Dealing with Ridiculous Client Expectations

By Jake Poinier

Earlier this week, I received a freelance referral from a previous client for a web project — and an object lesson in dealing with ridiculous client expectations.

Nice guy, we got along swimmingly. We went through the sitemap for the new, improved website, I asked my usual rotation of questions, and it seemed like a good match of their needs and my background.

Then, about a half-hour into the conversation, he mentioned that my referral contact had thought the price would be around $1000.

I must have raised my eyebrows halfway up my forehead, because he quickly backpedaled and said something to the effect of, “Now, keep in mind, he had just thrown a number out. I’m a numbers guy, and just wanted to let you know my expectations.”

I resisted the urge to run screaming from the room, knowing there was no way $1000 was going to be even close for a 20-odd page site. We wrapped up the meeting in businesslike fashion and shook hands. I told him I’d crunch the numbers and have an estimate for him the following day.

When I crunched those numbers, they indicated a cost of around triple what he was expecting. I sent the bid anyway, with a mention that I realized the estimate was far higher than he was anticipating. Perhaps not surprisingly, my phone has not rung. But you know, I’m OK with that.

Besides the need to reject lowball freelance work, there’s another lesson in here: You should never, ever try to estimate the cost of someone else’s services. My previous client, in an effort to be helpful, had established a mark that would be impossible to hit, even if my rate was half of what it is. The best course of action is always to let your fellow creatives do their own math — or things aren’t likely to add up.

Jake Poinier busted out of his corporate chains to become a freelance writer and editor in 1999. He runs Boomvang Creative Group and blogs regularly as Dr. Freelance.

5 thoughts on “Dealing with Ridiculous Client Expectations”

  1. Man, that had to kind of freak you out. I got, in a way, a reverse thing. A guy hired me to create a website for his little group of consultants and had a lowball fee. I created the site based on what he paid. Then the members started asking for the moon. I had to remind them that they ONLY paid a certain amount, and if they wanted more, the price would be going up drastically. Lucky for them, I signed them to a monthly maintenance agreement. They’ll get a lot of what they wanted, but not all at once, and certainly not anything fancier than what they’re paying for.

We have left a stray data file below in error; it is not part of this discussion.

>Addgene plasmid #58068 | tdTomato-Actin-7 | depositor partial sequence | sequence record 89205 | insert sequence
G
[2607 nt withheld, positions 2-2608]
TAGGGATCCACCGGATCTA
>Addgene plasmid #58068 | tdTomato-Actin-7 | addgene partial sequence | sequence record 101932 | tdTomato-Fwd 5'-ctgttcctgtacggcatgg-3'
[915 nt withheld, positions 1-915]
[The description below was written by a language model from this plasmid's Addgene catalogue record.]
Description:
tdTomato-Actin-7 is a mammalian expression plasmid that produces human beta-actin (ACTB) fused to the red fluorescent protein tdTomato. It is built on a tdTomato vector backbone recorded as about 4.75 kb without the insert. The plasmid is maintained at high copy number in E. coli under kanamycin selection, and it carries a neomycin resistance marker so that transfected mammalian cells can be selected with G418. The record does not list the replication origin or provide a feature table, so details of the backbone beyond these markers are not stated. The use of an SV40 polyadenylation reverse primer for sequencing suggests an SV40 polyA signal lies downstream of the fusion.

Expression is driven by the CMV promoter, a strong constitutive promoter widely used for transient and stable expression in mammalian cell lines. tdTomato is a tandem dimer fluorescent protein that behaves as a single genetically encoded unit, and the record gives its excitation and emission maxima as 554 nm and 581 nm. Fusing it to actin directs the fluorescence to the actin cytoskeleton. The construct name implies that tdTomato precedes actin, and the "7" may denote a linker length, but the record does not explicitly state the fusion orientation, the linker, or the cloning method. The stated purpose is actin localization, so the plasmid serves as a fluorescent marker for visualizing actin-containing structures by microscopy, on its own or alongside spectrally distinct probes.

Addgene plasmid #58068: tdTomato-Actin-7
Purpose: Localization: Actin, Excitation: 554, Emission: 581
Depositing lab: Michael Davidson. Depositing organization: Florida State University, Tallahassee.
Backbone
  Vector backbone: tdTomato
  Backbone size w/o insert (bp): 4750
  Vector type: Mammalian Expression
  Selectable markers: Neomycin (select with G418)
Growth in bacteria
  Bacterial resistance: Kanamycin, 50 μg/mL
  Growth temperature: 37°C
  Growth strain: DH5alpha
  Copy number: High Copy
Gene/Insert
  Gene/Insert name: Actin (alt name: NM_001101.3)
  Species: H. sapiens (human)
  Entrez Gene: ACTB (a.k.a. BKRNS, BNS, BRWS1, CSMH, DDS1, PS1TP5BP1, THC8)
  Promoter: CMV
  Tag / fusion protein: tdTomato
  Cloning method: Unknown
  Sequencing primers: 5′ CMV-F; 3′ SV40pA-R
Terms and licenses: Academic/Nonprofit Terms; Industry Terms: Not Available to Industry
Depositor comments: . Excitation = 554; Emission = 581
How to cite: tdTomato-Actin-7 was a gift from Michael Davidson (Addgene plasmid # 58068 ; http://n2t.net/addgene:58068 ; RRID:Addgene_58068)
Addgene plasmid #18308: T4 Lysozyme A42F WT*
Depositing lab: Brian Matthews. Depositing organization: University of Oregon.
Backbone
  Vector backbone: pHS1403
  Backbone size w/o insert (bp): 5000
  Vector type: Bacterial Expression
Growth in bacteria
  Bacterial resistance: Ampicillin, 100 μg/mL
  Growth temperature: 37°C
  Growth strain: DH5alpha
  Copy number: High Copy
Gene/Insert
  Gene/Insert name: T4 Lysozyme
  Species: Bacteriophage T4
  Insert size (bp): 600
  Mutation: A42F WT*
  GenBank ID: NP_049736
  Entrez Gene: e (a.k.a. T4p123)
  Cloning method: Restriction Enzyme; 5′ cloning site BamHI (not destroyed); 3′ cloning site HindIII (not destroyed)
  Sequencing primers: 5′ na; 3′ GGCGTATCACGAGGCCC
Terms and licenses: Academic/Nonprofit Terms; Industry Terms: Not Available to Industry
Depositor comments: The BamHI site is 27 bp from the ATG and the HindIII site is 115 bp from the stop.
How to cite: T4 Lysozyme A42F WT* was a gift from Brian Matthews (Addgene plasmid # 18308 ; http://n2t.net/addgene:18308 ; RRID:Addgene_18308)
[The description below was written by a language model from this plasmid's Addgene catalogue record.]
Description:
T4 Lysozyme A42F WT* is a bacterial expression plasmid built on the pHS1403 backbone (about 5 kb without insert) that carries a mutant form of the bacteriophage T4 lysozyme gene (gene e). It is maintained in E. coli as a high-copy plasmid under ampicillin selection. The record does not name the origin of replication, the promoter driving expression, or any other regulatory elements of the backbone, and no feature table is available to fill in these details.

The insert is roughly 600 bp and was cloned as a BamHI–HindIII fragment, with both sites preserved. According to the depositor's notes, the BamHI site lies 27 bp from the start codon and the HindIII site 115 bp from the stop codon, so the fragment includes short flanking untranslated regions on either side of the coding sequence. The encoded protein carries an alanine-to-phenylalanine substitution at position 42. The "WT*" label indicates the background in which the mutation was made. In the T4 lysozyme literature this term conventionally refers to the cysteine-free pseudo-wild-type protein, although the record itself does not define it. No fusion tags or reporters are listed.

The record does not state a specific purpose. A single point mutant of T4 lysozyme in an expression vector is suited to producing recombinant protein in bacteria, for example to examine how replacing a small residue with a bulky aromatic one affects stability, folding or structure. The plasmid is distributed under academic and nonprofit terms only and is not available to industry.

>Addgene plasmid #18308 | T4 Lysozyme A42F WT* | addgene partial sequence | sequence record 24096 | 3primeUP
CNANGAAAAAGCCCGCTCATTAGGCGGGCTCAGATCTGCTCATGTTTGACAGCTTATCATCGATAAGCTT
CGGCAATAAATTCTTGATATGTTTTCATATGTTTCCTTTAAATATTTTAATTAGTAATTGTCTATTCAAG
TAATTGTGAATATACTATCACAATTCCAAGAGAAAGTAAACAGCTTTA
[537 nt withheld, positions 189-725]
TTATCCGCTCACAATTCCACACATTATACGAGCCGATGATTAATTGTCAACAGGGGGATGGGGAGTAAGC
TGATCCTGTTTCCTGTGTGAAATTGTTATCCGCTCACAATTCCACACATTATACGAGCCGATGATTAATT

2. I was on the opposite end of this once–I had just taken over as managing editor for a company that was running some poor web design guy all over creation and back and then were dragging their feet on the payment. I had to wade in there and force the money out of them. Sheesh.

  3. @Mitch, it was in my top ten “shock moments” of my freelance career. I’m sitting there, looking at a fairly complicated site map which needs ALL new text, and he thinks $1000 is going to cover it?

    Thanks for sharing your anecdote. “Not all at once and nothing fancier than what they’re paying for” — words to live by!

    @Joe, some of my toughest days were as a managing editor. I don’t believe many people outside the business realize that you’re the hub of every darn thing that happens…while the editor takes all the glory.

  4. good point.

    I recently learned a lesson of my own. I quoted rates for an editing job by email but didn’t spell out things like a minimum amount, extra fee for rush and weekend work…I began the work and found it needed a lot more time than most.

    After well into it I realized I was not going to break even so added in a charge for extra email exchanges to cover the rush job fee I hadn’t mentioned to this first time client. The client actually challenged the extra fee even though the price was already cut-throat. She did not feel she should pay it.

    My lesson was quote more accurately and in detail because some people take your quote as final price & perhaps preview the work before quoting. (I charge a per word fee.)

  5. @Rosalie, thanks for commenting. That is a great lesson, and your takeaways are 100% on the mark. Even if someone “pushes” you to give a quick quote without all the details, you need to resist the temptation in order to protect yourself. It’s pretty much impossible to raise your fees after the fact.